There is an unwritten rule in the UK media: that one media organisation does not gratuitously attack another. This has merit for two reasons: one, attacks of this nature tend to be an irresponsible way of using a medium, when it is responsibility that separates good from bad journalists; two, the public are not really interested in the people involved in media organisations but rather in what they produce.

The building that houses this newspaper and its sister was once burnt down, so insults and name-calling are water off a duck’s back to everyone who occupies it. We are also used to lies being propagated about us. Last Sunday, Maltatoday, not for the first time, printed such a lie – saying this organisation had sacked a journalist “for Facebook comment”.

While we have avoided going into why a journalist departed from our organisation – mainly to spare a good youngster embarking on life in the working world unwelcome publicity – it was not merely for posting a comment on Facebook. Had Maltatoday contacted someone at the newspaper, it might have found that out. But the truth did not suit the story it wanted to portray.

Maltatoday attempts to present itself as an independent newspaper and its managing editor would like people to believe he is an unadulterated bona fide journalist on a quest for truth and justice.

Yet are his actions consistent with his words?

The managing editor served in an unofficial capacity as one of John Dalli’s right-hand men when the former Nationalist minister was contesting the PN leadership with Lawrence Gonzi. How many real journalists would do that?

The managing editor served as a consultant to the government in its EU negotiations and formed part of the Iva Movement. How many real journalists would do that?

The managing editor today employs the legal services of the Labour Party’s deputy leader for party affairs. Given there are so many lawyers to choose from who are far more independent, how many real journalists would do that?

The managing editor personally contacts people (we know who they are) to procure advertising, mixing editorial and commercial roles. And he also chooses, perhaps with good reason, who to target and who to leave alone in his column. How many real journalists would do that?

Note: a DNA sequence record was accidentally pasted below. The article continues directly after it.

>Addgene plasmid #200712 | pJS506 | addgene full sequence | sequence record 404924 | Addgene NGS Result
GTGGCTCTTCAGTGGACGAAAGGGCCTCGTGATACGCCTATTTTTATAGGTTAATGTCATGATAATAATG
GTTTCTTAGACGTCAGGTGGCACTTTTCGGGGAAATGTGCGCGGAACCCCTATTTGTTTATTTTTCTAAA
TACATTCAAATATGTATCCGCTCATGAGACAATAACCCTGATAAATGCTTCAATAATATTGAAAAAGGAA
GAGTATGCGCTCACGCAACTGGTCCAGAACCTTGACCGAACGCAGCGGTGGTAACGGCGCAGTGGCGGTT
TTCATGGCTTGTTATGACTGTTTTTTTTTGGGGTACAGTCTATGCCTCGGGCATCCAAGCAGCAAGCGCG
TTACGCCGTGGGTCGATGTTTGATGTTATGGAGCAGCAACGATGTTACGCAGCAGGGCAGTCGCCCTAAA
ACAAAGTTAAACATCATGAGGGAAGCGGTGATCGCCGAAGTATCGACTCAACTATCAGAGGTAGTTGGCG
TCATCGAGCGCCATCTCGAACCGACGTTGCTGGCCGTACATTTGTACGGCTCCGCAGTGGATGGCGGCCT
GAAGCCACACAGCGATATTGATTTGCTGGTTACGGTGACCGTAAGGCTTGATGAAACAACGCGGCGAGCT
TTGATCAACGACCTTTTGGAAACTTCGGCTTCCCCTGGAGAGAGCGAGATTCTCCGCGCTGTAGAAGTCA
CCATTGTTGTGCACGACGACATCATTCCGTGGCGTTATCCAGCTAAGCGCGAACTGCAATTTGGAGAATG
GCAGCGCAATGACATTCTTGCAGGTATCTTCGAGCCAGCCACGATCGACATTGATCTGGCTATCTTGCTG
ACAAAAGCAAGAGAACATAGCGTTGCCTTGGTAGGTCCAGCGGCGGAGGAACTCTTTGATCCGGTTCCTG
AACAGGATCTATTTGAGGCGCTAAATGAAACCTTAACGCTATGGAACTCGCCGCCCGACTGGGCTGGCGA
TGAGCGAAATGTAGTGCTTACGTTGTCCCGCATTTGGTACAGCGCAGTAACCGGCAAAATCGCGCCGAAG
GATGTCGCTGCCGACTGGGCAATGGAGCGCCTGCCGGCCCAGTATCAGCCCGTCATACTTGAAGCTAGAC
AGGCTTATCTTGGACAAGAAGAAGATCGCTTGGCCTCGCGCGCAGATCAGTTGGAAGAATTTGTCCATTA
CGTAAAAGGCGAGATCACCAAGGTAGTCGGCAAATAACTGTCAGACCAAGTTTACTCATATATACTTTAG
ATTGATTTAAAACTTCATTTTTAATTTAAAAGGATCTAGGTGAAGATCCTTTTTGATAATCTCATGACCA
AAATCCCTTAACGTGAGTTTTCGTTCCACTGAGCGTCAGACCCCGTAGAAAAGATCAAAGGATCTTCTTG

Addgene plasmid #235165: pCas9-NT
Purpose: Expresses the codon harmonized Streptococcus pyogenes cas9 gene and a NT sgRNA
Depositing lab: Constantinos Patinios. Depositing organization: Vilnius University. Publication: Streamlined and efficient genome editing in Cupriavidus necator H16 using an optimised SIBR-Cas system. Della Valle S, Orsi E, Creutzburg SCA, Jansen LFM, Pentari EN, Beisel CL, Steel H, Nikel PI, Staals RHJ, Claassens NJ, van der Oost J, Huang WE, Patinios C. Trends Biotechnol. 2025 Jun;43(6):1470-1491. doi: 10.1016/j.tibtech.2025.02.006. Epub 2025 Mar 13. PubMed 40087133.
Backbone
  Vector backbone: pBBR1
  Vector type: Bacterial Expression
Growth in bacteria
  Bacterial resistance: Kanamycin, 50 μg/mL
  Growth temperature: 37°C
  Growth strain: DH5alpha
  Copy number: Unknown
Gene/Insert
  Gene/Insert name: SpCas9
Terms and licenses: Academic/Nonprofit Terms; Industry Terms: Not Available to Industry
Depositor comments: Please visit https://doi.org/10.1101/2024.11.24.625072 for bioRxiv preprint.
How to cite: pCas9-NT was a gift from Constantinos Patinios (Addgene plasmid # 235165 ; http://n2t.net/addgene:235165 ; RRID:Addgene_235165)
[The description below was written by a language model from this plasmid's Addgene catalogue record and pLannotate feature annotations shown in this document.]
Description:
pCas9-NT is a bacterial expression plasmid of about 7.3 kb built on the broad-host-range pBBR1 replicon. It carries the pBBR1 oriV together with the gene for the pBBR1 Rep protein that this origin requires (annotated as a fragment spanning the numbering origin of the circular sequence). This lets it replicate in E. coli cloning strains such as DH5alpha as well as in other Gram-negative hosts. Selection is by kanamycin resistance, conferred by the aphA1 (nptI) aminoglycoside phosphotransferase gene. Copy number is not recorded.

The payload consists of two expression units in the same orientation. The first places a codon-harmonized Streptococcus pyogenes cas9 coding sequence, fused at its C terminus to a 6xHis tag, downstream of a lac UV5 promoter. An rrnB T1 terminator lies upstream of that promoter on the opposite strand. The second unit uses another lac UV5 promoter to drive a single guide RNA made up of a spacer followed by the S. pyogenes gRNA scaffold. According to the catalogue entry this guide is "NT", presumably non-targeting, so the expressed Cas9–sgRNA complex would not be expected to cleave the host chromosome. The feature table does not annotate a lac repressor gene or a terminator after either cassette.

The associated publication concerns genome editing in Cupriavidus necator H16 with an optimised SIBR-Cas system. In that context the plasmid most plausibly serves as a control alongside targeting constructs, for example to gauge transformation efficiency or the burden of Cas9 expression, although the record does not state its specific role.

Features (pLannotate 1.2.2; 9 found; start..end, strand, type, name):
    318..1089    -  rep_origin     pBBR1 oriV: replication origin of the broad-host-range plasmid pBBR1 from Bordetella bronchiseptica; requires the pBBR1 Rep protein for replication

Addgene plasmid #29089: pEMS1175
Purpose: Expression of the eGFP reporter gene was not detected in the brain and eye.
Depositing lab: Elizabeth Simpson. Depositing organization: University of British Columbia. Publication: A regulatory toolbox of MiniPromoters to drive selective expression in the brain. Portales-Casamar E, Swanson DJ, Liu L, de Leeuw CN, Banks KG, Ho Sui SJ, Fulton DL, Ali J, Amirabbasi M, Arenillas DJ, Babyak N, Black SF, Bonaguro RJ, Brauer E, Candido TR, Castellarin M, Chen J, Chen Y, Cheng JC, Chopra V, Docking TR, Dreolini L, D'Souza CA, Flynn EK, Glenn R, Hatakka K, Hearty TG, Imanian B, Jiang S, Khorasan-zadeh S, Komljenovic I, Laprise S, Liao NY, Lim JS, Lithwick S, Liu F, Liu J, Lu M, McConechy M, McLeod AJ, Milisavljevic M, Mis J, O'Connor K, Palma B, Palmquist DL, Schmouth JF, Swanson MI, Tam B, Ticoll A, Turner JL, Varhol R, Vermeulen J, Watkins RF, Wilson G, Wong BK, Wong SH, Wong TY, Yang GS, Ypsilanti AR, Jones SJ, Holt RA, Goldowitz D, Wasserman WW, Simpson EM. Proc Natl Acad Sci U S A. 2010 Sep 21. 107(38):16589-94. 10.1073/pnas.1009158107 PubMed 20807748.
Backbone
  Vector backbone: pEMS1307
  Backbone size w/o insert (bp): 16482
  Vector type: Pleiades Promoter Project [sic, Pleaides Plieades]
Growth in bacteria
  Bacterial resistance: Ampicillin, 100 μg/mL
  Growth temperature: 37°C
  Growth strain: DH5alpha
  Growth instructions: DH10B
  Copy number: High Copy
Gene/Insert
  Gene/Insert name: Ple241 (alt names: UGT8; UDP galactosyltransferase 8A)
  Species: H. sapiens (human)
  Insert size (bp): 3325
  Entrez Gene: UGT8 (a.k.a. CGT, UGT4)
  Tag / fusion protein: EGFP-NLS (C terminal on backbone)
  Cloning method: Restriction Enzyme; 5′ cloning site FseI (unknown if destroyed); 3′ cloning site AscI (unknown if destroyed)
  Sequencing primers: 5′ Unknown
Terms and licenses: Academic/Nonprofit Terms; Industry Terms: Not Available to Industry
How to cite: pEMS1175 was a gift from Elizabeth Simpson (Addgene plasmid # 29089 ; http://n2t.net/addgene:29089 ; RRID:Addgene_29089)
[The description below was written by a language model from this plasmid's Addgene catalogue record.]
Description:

The managing editor makes business proposals to certain individuals and then, perhaps coincidentally and with good reason, writes about them in his column after they have declined. How many real journalists do that?

The managing editor criticises several people for obtaining money from the government. Yet a single issue of his Sunday newspaper has contained as much as 32 per cent in government advertising. And he had no hesitation accepting an annual handout of €88,000 from the public coffers for a 10-minute daily television programme. When we brought this matter to light, he did not shrink with embarrassment but instead had the gall to ask his lawyer, the deputy leader of the Labour Party, to write to PBS calling for an investigation into how we acquired public information. How many real journalists would do that?

When there was a negative comment about the managing editor on our website, he called a senior person within our organisation to request its removal. Meanwhile, he scaled down his criticism of a well-known woman blogger because she proved to be better at his game than he is. How many real journalists would do that?

The managing editor is aware – as is the entire media industry in Malta – that one of his current journalists fabricates elements of stories. How many real journalists would allow that?

And how about the treatment of employees? When one of Maltatoday’s more delicate staff members applied for a job with another newspaper last year, a respectable figure felt the need to circulate an e-mail stating that the managing editor had threatened not to continue printing Maltatoday at that newspaper’s printing press if this staff member was employed. How many real journalists would do that?

To be elaborated upon and continued?